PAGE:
Friday, January 05, 2007
David Card on the Minimum Wage
In a recent interview, David Card talks about his research projects and elaborates the work he did with Alan Krueger in the mid-90's on potential employement impacts of the minimum wage. I've posted the most relevant section below.
HT to Roger Garrison.
HT to Roger Garrison.
In contrast to that highly simplified theoretical model, there is a huge literature that has evolved in labor economics over the last 25 years, arguing that individuals have to spend time looking for job opportunities and employers have to spend time finding employees. In this alternative paradigm a range of wage offers co-exist in the market at any one time. That broader theory is, I think, pretty widely accepted in most branches of economics. The same idea is used to think about product markets where two firms that sell very similar products may not charge exactly the same price. The theory explains a lot of things that don't seem to make sense, at least to me, in a simple demand and supply model.
For example, what does it mean for a firm to have a vacancy? If a firm can readily go to the market and buy a worker, there's no such thing as a vacancy, or at least not a persistent vacancy. During the early 1990s, when Alan and I were working on minimum wages, it was our perception that many low-wage employers had had vacancies for months on end. Actually many fast-food restaurants had policies that said, “Bring in a friend, get him to work for us for a week or two and we'll pay you a $100 bonus.” These policies raised the question to us: Why not just increase the wage?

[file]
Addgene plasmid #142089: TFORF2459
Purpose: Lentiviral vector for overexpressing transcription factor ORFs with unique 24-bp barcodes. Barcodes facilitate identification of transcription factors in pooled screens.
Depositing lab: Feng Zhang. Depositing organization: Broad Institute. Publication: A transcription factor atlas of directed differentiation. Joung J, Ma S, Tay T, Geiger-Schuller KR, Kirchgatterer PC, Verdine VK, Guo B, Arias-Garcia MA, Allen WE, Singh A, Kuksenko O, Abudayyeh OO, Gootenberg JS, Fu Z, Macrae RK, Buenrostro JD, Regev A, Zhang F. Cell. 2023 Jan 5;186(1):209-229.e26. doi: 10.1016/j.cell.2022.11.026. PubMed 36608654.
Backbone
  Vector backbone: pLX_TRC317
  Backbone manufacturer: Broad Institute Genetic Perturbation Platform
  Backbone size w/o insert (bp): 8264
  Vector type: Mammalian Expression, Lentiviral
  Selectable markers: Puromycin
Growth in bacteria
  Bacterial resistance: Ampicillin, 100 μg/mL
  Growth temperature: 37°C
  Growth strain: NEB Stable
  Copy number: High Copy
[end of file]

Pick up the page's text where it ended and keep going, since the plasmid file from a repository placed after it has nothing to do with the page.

From the perspective of a search paradigm, these policies make sense, but they also mean that each employer has a tiny bit of monopoly power over his or her workforce. As a result, if you raise the minimum wage a little—not a huge amount, but a little—you won't necessarily cause a big employment reduction. In some cases you could get an employment increase...It doesn't mean that if we raised the minimum wage to $20 an hour we wouldn't have massive problems...In fact, nowhere in the book or in other writing did I ever propose raising the minimum wage. I try to stay out of political arguments.
Tuesday, January 02, 2007
In his new book, Income and Wealth, Alan Reynolds refutes claims that real wages have fallen steadily over the last few decades. His data on inflation, non-wage benefits and average work week show that the average American is actually doing much better than now than he was in the 1970s. His main point:
When poor families can afford what even middle-income families couldn't imagine having 30 years earlier, aren't things working out pretty well?